Trust & Network Effects

Ever ask yourself why Silicon Valley is the tech capital of the world? Why not Silicon Alley? Or Route 128? Sure, you can point to institutions like Stanford, the abundance of STEM research, significant military spending, welfare capitalism, emigration, the creation radio, the silicon chip, or even the beautiful, Mediterranean climate. But how was the Valley able to succeed? How was Fairchild able to bring it all together and start the silicon revolution? These are questions that I’ve been motivated to answer for quite some time. And I’ve come to an interesting, yet obvious conclusion.

Silicon Valley was built through trust and network effects. The Valley, unlike Silicon Alley or Route 128, was free to collaborate and share ideas. Not only was it allowed, but it was encouraged. And it benefited from this increased level of trust. The powerhouse industries of New York (finance) and Boston (biotech) do not possess this level of trust and therefore missed out on the inevitable network effects that bolstered Silicon Valley. To clarify, industries like biotech do not openly share research in progress, just like most financiers don’t openly share their soon to be investments. The Valley, on the other hand, openly discussed technology and desired investment opportunities. And those who collaborated and spoke openly were often the most successful. Despite the other reasons for the Valley’s growth, I am confident that trust and network effects are the basis. Assuming the trust continues, so will the network effects, and so will it’s continued success.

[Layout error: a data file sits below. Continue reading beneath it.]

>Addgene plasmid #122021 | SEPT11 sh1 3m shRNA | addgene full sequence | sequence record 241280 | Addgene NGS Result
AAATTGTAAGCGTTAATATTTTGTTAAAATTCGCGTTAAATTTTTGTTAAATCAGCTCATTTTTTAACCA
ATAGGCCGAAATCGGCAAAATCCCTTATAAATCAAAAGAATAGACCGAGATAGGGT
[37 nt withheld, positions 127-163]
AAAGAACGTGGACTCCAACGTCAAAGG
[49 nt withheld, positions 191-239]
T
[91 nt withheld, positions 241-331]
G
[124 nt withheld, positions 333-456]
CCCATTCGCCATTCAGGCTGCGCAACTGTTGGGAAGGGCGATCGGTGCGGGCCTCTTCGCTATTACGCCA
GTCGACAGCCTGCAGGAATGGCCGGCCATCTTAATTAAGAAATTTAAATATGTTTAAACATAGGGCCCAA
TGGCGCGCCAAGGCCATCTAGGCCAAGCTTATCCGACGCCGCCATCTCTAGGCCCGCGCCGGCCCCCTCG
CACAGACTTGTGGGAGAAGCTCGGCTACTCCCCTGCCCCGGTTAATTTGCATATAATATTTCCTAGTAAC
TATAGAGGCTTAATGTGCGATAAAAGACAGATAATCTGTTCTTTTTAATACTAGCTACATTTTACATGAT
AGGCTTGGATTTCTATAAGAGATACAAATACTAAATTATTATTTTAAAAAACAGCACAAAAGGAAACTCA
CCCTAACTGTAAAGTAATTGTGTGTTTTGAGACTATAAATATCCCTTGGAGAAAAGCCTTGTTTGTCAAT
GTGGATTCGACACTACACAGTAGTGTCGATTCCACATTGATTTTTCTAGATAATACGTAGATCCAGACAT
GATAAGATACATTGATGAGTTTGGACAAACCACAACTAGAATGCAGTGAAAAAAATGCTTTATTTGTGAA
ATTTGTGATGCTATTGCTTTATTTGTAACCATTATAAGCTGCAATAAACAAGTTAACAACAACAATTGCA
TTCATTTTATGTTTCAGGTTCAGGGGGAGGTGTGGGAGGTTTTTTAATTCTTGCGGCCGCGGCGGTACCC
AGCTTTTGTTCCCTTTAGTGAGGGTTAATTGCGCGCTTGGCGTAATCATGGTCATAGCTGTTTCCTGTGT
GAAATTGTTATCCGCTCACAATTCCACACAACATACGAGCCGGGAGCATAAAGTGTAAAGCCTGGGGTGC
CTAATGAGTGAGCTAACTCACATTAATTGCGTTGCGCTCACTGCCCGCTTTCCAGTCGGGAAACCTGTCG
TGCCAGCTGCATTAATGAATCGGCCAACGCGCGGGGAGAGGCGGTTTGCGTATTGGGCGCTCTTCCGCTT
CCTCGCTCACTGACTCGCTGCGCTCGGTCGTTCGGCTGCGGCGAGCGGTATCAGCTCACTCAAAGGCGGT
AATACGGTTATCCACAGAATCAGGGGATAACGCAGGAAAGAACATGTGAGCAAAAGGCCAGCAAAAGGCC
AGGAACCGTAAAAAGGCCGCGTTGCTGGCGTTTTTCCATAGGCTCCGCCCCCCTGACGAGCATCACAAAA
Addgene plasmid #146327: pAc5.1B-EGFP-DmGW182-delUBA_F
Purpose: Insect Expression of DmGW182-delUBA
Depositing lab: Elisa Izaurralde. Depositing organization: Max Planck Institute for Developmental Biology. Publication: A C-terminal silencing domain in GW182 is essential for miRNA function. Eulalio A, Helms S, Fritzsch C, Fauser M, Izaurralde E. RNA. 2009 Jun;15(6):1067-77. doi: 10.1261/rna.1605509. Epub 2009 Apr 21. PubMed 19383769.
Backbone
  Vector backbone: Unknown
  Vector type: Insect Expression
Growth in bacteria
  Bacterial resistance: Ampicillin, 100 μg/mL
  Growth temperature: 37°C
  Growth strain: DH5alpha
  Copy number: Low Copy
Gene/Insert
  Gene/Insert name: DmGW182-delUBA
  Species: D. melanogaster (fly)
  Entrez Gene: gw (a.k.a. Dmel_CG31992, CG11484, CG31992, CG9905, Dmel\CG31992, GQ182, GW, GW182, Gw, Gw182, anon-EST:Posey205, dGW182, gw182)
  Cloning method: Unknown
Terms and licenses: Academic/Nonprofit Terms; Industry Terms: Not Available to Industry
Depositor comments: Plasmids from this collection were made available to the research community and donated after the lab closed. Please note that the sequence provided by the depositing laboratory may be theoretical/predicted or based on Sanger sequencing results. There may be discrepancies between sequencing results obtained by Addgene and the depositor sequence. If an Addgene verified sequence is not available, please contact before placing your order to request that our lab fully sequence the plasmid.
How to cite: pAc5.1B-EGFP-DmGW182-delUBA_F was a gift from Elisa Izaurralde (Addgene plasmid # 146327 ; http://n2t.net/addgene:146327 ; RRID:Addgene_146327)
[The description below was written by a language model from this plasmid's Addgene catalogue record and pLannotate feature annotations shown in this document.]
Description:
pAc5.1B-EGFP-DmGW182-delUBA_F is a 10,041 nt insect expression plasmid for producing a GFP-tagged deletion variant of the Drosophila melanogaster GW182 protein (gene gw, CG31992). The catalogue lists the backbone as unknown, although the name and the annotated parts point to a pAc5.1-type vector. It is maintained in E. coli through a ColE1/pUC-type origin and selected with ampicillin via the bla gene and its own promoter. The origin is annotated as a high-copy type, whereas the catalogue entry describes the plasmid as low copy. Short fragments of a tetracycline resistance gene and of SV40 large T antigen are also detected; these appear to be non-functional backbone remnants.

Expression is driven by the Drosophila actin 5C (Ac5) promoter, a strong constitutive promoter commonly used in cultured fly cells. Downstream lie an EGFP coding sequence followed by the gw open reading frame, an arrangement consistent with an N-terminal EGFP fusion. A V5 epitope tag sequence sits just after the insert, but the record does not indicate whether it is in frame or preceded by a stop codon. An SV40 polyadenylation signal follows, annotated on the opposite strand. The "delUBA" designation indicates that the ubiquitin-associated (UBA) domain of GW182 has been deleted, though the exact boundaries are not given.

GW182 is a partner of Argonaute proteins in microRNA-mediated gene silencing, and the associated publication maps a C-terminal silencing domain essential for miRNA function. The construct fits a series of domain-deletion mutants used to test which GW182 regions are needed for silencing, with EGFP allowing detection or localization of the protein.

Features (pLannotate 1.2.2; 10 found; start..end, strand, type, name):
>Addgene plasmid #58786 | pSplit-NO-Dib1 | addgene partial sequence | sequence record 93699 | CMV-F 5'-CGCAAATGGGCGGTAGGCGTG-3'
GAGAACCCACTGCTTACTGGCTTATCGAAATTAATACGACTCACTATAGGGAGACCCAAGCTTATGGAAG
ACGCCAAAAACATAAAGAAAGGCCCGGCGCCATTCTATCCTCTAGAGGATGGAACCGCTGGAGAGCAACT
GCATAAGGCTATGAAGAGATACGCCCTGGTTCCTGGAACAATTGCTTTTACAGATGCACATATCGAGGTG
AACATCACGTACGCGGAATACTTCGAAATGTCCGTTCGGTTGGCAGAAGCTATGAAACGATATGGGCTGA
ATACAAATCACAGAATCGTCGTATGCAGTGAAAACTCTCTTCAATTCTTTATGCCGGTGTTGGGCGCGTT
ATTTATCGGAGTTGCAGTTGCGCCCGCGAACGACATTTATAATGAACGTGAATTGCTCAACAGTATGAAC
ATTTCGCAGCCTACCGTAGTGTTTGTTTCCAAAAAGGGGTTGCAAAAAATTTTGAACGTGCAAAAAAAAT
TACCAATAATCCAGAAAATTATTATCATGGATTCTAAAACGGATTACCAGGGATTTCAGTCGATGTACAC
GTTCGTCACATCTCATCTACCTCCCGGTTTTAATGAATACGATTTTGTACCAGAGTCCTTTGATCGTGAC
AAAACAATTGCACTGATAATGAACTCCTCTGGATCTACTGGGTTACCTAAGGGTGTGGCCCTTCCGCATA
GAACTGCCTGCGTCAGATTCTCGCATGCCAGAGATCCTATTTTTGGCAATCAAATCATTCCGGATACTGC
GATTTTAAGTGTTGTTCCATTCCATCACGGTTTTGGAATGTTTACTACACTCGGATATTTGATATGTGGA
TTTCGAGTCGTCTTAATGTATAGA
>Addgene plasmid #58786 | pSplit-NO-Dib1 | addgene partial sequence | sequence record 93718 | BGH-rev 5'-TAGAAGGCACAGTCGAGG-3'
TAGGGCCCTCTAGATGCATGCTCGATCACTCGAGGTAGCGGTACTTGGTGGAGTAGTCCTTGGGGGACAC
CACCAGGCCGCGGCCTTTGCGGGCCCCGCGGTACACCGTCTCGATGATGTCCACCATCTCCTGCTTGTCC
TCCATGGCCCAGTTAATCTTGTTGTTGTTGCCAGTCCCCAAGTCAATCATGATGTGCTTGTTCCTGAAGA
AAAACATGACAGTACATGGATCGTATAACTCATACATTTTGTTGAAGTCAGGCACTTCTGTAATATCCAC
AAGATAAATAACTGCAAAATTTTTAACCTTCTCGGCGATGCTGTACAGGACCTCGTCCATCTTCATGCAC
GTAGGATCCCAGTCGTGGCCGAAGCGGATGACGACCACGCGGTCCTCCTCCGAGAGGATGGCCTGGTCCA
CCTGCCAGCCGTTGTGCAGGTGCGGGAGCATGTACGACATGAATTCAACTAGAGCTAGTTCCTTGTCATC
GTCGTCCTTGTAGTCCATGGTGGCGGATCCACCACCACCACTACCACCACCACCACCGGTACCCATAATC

I am also excited to see these ecosystems growing in tier 2 tech cities like New York and Boston. Many will argue that this ecosystem has been prevalent for years, but not on the tier 1 level of Silicon Valley. The Valley stands alone. With that said, I expect to see significant technological displacement from the Valley in the coming decades. And as more and more unicorns start to come out of tier 2 (and tier 3) regions, capital, infrastructure, and greater success will follow.


Originally published at on October 16, 2015.